National and local cuts to services have seriously affected the ongoing care and support that spinal cord injured people need and deserve.
Our community of spinal cord injured (SCI) people are telling us of reductions in care and support. In many cases even crucial night-time cover has been stopped or reduced.
Arbitrary caps are being placed on personal funding, which threatens to force SCI people to leave their communities and be imprisoned in nursing homes.
These cuts are resulting in potentially dangerous NHS Continuing Healthcare packages. These packages, funded entirely by the NHS, aim to support people with the highest healthcare needs. And it set out to give people the tools to lead independent, healthy and fulfilled lives once they’ve left hospital.
This is extremely worrying, as spinal cord people should have the very best bladder, bowel, skin and respiratory management, etc. Only with such care can they lead the fully independent lives that they deserve.
We are campaigning hard for positive change in NHS Continuing Healthcare provision. Alongside Back Up and Aspire, our landmark report – ‘More than a Number’ – was published in December 2019 and calls for urgent action to address our serious concerns in how the NHS funds care for severely disabled people, as many SCI people are still not getting this essential care.
NHS bosses want to reduce expenditure on continuing healthcare by £855 million by the end of the financial year 20/21, which the House of Commons Public Accounts Committee has said will put patient safety at risk
Our report More Than A Number, collated in partnership with spinal charities Aspire and Back Up, describes the impact on people’s lives of an NHS Continuing Healthcare assessment process that’s open to local interpretation, and often framed with the aim of cutting expenditure.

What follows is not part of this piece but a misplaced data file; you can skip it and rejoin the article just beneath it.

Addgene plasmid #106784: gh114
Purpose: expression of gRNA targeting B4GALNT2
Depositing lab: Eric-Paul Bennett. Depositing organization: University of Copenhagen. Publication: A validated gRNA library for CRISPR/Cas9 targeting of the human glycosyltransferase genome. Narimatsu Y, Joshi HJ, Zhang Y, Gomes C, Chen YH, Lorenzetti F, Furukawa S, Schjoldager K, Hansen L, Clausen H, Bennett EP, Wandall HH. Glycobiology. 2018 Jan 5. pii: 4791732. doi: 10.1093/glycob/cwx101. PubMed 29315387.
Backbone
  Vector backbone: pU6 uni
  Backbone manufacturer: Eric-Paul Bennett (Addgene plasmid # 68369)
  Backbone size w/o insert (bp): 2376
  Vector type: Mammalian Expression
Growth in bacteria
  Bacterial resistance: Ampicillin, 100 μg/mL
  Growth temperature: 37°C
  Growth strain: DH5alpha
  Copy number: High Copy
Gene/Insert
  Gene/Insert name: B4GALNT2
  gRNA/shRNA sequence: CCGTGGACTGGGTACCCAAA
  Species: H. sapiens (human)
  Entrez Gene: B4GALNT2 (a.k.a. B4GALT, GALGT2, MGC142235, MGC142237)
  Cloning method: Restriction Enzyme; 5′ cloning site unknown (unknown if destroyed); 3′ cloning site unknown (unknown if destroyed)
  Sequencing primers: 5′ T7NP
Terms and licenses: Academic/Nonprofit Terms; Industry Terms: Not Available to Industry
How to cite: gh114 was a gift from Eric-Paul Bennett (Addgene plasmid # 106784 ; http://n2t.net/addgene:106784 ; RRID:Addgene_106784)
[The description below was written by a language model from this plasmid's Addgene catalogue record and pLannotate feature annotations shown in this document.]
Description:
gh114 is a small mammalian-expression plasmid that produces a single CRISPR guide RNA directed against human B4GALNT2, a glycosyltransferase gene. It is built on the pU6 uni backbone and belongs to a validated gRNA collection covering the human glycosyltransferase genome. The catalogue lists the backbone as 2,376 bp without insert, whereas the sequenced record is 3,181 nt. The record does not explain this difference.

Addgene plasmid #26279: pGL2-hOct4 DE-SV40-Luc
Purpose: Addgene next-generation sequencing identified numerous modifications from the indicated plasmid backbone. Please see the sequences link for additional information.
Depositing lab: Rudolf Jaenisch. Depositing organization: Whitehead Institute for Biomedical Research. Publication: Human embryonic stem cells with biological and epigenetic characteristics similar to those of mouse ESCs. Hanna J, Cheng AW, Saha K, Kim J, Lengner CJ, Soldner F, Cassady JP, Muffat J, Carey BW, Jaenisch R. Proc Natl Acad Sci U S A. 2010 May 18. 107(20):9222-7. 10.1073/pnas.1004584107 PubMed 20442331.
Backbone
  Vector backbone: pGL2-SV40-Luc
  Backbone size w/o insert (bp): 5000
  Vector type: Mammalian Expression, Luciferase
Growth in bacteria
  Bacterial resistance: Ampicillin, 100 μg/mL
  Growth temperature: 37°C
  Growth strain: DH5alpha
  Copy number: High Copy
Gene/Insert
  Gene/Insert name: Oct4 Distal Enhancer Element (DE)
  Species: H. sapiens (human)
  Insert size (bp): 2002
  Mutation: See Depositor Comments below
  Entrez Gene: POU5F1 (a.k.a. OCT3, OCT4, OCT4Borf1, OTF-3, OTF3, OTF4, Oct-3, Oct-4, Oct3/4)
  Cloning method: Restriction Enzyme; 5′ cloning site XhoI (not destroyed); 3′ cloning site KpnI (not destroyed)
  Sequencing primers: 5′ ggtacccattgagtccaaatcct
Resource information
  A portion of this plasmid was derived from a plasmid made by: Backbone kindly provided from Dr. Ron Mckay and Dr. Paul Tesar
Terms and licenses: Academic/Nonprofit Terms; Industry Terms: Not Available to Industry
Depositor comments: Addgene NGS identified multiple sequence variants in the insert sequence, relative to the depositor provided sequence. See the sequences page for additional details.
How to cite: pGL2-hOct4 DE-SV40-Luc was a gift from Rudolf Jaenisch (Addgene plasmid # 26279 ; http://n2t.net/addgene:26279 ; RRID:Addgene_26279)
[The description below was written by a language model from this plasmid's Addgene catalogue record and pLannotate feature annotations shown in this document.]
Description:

Regional variations in eligibility are common, lengthy delays in assessments all too frequent and the appeals process is complex. NHS bosses are aiming to reduce expenditure on Continuing Healthcare further over coming years.
We’re demanding that:
Care and support packages must meet people’s needs and aspirations
Commissioning by Clinical Commissioning Groups (CCGs) of NHS Continuing Healthcare (CHC) care and support packages must meet all of that person’s assessed health and associated care needs and be in their preferred setting.
Eligibility decisions must be legal and comply with the Care Act
Decisions on eligibility for NHS Continuing Healthcare by Clinical Commissioning Groups must be consistent with primary legislation, case law and statutory guidance.
Clinical Commissioning Groups must be held to account
Oversight of the delivery of CHC must be independent and effective and include meaningful sanctions for those organisations found to be failing.
The consequences of poor care for SCI people are devastating. The case studies featured in the report highlight the severe health consequences – including the risk of death – when care packages are arbitrarily reduced and take months or even years to get reinstated. As one case study commented: “It was as if my life didn’t matter, just the pennies.”
Thank you to solicitors Leigh Day for all their help in supporting the publication of the More Than A Number report.